By Kristina Pritchett
Mark Denny, the deputy city manager, was named Dana Point’s new city manager on Tuesday, July 18.
His contract was approved by a 5-0 vote during the meeting. However, city attorney Patrick Munoz said the council voted 3-2 in favor of hiring Denny for the role. Mayor Debra Lewis and Mayor Pro Tem Paul Wyatt voted against the action.
Wyatt said he thought there was a number of candidates that he felt fulfilled the role’s qualifications.
“I felt we had better candidates than Mr. Denny to make the offer to,” Wyatt said. “I worked with Mr. Denny on a number of items up to date with very positive results and I will do a 110 percent [job] to make sure he is wildly successful.”
Lewis said she voted no because she felt the hiring process was not what was agreed upon.
“It is my impression being privy to the process and debates in closed session that a candidate from outside the city was not likely to be hired,” Lewis said. “I firmly believe that the integrity of the process and the council’s decision making must be trustworthy, particularly when the decision occurs behind closed doors.”
She added that she too plans to work closely with Denny to ensure his success.
“I am grateful to the City Council for this opportunity,” Denny said in a statement. “It is a great city, with great people, and I am excited about what the future holds.”
Mike Killebrew has been acting city manager since November 2016 when long-time city manager Doug Chotkevys announced his resignation in-lieu of termination.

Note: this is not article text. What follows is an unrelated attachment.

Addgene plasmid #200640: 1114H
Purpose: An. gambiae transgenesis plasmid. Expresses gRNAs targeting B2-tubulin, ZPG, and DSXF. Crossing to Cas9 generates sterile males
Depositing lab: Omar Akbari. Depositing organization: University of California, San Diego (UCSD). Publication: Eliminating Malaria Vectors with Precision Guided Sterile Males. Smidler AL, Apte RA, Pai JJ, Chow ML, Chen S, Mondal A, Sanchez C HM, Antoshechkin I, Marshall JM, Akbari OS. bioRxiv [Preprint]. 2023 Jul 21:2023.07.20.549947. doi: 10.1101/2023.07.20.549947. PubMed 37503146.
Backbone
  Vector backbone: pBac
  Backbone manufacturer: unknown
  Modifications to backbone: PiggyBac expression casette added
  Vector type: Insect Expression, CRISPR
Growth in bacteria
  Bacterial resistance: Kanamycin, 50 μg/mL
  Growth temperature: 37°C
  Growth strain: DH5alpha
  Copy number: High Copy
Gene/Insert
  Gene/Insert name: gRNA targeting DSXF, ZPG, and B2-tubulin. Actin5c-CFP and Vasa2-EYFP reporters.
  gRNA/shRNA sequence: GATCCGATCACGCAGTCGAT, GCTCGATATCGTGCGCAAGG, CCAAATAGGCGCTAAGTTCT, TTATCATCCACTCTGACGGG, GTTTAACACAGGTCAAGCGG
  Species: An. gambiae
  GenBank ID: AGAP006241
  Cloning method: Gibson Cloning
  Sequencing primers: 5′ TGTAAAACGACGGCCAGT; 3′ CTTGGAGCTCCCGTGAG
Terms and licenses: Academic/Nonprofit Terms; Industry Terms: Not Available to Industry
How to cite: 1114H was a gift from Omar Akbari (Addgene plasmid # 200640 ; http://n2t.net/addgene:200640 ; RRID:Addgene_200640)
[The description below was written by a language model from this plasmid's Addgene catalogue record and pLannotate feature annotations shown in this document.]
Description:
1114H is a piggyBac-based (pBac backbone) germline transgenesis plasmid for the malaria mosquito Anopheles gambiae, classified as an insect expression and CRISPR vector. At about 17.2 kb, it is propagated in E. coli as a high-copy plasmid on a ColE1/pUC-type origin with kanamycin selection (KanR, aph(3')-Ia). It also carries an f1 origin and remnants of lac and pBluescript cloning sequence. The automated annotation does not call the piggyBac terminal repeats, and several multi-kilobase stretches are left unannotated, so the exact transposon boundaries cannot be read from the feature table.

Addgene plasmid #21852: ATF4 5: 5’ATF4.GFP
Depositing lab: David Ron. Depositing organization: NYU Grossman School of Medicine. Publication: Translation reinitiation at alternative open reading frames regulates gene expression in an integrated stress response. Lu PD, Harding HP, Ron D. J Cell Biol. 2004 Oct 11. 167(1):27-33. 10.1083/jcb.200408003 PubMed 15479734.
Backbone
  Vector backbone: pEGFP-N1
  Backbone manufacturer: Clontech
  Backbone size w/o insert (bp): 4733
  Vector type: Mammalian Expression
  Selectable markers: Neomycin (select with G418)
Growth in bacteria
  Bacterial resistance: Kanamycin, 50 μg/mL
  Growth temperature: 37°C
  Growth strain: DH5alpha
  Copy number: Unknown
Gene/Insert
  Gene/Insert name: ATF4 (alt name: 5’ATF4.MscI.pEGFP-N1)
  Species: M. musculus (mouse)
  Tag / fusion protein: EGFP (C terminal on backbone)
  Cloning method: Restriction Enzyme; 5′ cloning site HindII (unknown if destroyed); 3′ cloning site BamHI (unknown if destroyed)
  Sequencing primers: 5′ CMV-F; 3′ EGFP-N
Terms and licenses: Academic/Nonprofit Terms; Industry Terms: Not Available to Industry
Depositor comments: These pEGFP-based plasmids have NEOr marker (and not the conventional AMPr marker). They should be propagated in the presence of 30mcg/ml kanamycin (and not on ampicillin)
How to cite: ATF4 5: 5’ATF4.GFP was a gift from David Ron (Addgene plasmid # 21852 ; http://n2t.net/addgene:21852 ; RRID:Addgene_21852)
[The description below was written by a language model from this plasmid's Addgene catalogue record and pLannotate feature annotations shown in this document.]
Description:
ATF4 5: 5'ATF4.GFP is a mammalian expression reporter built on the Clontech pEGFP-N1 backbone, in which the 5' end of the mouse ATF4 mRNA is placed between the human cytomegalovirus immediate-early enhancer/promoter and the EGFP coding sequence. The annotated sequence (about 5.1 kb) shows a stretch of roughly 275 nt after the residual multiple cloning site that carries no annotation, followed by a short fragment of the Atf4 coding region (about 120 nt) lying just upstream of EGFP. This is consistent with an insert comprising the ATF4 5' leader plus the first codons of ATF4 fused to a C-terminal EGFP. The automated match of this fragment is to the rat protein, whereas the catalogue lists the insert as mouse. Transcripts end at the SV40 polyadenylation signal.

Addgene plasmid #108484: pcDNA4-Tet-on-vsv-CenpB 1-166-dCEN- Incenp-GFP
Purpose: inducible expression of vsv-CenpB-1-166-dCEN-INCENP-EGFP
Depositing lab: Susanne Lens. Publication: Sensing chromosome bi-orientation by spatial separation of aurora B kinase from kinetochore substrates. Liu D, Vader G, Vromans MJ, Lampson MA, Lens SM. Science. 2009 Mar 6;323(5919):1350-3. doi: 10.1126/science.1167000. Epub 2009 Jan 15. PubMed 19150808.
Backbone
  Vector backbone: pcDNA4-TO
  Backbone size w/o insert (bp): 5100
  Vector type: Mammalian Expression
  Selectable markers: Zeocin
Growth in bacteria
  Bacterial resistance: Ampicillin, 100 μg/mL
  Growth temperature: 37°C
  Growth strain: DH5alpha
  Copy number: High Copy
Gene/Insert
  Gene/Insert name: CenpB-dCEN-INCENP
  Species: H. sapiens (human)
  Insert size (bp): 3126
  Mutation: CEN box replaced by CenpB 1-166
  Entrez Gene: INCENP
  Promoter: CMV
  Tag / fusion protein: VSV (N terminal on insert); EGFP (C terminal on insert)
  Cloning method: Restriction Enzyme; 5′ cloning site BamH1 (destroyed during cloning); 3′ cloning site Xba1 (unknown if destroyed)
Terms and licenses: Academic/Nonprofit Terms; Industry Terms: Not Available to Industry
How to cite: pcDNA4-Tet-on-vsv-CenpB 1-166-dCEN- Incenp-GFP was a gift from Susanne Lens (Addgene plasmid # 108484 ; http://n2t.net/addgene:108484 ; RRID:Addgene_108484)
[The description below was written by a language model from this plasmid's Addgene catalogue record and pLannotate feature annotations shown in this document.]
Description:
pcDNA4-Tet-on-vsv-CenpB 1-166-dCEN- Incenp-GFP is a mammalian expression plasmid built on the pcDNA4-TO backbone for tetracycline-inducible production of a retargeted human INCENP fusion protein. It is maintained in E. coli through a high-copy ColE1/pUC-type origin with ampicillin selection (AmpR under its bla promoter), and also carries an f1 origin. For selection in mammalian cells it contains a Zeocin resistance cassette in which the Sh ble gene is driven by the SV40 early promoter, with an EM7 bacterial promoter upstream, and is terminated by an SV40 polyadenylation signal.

A few weeks before Chotkevys left his position, the role of deputy city manager was created during a reorganization of staff. A week later, the city announced Denny, who previously was the Orange County Chief Operating Officer, would fill that role.
Denny has also served as the Director of OC Parks and served as the Interim Director of the Dana Point Harbor department for a short period of time.
The application process closed on March 17 and since then, Council had been in closed session meetings to find a candidate.
Denny has a four-year contract for the City Manager position and the base salary, exclusive of benefits, is $225,000 per year. The city is also providing Denny a vehicle, which the city will maintain and pay for the liability, property damage and comprehensive insurance as well as pay for the automobile purchase, gas, operation, maintenance, repair or replacement of the city provided vehicle. According to the contract, at the end of its existing life, Denny will receive an automobile allowance rather than be provided a vehicle.
During Denny’s first day of work, on Wednesday, July 19, he announced he has appointed City Engineer Matt Sinacori to Public Works Director.
According to city officials, $241,000 in gross savings will occur due to Denny taking the city manager role and the deputy city manager role will not be filled.